In a First, Orcas Stalk Boat to Port

Killer whales disabled, followed vessel as it was towed back to shore
By Arden Dier,  Newser Staff
Posted Jun 7, 2023 9:35 AM CDT
Updated Jun 11, 2023 6:40 AM CDT
Orcas Disable Boat, Stalk It as It's Towed to Shore
A pod of killer whales swim near a sailboat.   (Getty Images/photoworks1)

It's still unclear why a group of orcas is attacking the rudders of sailboats off the Iberian Peninsula. What is clear is that they're not letting up. There were 20 incidents in the Strait of Gibraltar in the month of May, per the Independent. And in one case, the killer whales stalked a boat all the way to shore after they'd completely destroyed its rudder, per Live Science. This marks a change as, in past incidents, the whales would lose interest and swim away once the rudder was disabled. In the May 24 case, a pod of orcas began striking the rudder of the Mustique soon after finding the vessel in the strait around 9:30pm local time. "The force of this would spin the helm violently and you could feel the vibration through the deck," British sailor April Boyes writes in a blog post.

She and her three fellow sailors tried using deterrents, including sprinkling sand in the water, which is meant to disrupt the orcas' sonar. But the strategies didn't work. "After around 30 minutes the rudder was now broken, but some of the orcas swam away," Boyes writes. However, they returned within 20 minutes and continued striking the rudder for another hour until it was "completely destroyed," leaving "a gaping hole ... with seawater flushing in," according to Boyes. Unbeknownst to the sailors, the hull had also "cracked through the fiberglass." It was enough for a mayday call. But the orcas weren't deterred by the rescue boat, which towed the Mustique to Barbate. As Boyes writes, "the orcas continued to follow the boat until we got inshore."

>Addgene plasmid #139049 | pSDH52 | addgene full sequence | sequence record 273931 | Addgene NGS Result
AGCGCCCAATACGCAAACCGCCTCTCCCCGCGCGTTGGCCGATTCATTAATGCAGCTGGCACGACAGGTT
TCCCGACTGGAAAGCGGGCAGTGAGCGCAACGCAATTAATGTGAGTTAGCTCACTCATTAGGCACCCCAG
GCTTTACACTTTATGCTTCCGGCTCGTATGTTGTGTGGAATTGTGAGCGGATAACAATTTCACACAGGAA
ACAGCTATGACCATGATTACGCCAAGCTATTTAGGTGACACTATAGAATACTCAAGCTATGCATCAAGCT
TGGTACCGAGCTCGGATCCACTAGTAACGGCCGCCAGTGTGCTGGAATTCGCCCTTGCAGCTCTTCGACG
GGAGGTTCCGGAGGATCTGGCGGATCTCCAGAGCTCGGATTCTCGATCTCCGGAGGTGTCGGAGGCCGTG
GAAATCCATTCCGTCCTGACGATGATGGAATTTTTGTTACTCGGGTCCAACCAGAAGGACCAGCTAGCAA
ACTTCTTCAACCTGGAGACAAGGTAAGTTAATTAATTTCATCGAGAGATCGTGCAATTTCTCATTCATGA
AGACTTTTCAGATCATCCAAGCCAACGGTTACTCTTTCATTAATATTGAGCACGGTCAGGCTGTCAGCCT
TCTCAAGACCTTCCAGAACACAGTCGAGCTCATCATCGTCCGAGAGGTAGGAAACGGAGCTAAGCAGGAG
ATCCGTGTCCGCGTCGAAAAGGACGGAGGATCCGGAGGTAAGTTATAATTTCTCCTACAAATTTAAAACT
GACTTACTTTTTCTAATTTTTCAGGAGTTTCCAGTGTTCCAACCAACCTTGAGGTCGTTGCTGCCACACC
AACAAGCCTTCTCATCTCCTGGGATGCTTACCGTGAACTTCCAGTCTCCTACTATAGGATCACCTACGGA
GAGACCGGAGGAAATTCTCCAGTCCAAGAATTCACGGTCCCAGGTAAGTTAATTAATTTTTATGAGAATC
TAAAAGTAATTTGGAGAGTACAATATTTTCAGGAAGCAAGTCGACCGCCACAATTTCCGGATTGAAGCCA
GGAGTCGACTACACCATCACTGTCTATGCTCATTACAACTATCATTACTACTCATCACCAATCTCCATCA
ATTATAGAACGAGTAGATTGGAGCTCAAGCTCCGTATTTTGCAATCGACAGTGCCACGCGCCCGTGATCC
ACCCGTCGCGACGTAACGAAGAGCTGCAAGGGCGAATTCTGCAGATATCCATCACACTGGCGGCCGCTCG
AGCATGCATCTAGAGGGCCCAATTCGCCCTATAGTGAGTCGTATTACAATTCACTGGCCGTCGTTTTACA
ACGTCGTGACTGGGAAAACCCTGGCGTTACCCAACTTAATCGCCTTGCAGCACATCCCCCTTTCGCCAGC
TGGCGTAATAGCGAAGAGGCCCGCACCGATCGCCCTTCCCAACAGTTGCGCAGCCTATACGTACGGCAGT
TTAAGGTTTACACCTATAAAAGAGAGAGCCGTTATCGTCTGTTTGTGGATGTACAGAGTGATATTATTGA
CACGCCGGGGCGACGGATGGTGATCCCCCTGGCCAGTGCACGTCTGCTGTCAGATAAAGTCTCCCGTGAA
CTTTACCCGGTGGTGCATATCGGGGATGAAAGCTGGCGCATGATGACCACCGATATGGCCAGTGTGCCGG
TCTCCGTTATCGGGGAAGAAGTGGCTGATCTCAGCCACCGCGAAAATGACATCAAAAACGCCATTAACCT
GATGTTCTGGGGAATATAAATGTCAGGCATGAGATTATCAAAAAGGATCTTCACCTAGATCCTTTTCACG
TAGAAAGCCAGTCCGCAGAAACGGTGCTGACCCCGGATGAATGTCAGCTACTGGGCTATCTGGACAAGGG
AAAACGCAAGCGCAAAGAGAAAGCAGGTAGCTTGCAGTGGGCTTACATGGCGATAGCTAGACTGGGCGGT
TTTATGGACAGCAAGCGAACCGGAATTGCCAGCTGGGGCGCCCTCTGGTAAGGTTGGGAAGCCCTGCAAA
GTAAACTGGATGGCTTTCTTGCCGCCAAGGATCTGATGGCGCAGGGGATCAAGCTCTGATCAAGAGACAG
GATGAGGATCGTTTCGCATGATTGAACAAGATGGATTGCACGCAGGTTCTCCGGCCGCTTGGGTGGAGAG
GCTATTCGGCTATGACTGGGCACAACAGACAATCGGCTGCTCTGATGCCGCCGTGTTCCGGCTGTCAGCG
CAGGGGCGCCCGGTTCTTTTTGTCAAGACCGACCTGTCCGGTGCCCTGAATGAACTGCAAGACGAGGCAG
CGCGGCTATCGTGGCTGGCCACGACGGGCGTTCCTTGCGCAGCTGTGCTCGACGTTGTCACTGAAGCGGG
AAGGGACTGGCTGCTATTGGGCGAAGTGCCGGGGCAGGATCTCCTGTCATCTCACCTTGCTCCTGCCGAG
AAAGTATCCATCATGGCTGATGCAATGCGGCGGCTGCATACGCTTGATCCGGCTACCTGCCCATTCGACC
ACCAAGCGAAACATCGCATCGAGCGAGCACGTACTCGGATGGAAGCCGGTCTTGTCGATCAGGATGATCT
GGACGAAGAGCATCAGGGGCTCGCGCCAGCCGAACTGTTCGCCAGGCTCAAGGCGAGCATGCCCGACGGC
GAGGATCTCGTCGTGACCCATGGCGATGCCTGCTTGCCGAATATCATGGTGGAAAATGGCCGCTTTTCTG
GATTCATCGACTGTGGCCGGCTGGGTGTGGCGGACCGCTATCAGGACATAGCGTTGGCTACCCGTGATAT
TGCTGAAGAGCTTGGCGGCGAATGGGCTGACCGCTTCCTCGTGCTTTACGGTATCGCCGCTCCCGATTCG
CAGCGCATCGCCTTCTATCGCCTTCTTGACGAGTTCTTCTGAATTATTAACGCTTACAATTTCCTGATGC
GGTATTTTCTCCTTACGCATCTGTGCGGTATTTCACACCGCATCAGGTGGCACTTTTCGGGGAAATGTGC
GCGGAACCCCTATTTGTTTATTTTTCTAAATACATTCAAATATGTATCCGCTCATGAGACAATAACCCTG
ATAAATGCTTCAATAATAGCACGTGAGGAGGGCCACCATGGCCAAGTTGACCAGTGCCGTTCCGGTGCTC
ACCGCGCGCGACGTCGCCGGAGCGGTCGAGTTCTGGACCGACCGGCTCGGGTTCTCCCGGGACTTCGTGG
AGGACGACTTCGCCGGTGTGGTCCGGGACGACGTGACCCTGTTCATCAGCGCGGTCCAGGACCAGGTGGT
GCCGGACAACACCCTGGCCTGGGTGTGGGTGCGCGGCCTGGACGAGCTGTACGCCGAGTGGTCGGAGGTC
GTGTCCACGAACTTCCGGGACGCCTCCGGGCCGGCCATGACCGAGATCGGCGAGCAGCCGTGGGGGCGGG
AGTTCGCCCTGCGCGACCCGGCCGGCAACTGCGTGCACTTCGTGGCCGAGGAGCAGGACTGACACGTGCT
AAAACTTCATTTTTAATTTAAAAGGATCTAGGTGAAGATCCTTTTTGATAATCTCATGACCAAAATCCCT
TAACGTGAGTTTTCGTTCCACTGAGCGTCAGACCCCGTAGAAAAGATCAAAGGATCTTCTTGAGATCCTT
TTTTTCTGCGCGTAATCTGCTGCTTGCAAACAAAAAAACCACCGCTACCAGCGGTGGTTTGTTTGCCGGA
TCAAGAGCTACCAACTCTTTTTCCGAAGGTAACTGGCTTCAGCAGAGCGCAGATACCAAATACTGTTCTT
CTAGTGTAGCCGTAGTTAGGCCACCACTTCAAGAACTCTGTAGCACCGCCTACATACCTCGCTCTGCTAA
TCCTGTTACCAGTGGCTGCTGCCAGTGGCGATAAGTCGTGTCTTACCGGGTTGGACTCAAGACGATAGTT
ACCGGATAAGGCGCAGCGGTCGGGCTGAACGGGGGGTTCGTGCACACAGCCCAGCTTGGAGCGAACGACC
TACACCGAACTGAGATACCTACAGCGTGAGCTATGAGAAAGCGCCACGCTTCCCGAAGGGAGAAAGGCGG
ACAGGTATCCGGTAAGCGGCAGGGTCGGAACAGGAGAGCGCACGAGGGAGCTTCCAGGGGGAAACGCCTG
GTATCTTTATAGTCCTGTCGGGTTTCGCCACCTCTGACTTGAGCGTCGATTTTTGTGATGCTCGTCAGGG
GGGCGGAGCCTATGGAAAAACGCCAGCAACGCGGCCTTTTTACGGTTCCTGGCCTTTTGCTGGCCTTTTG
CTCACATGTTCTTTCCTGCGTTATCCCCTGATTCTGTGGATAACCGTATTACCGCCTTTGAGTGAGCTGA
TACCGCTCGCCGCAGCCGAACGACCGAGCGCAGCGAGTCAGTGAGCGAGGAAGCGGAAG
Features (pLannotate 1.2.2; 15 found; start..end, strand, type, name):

Boyes calls for "extensive research" into the issue, noting that "demonizing [the orcas] is not the answer." Another British sailor who recently watched orcas rip both rudders from his yacht in the Strait of Gibraltar tells the BBC that they "seemed to be playing" and could've easily destroyed the vessel if they wanted to, per Insider. Experts from Conservation, Information, and Research on Cetaceans (CIRCE) have already tagged one orca involved in attacks and plan to do the same with five more so as to track their movements, per Live Science. But biologist Alfredo Lopez Fernandez, who's studied the interactions, fears this will only "aggravate the situation because it is done by shooting and the killer whales will surely not find it very funny," per the outlet. (More orca stories.)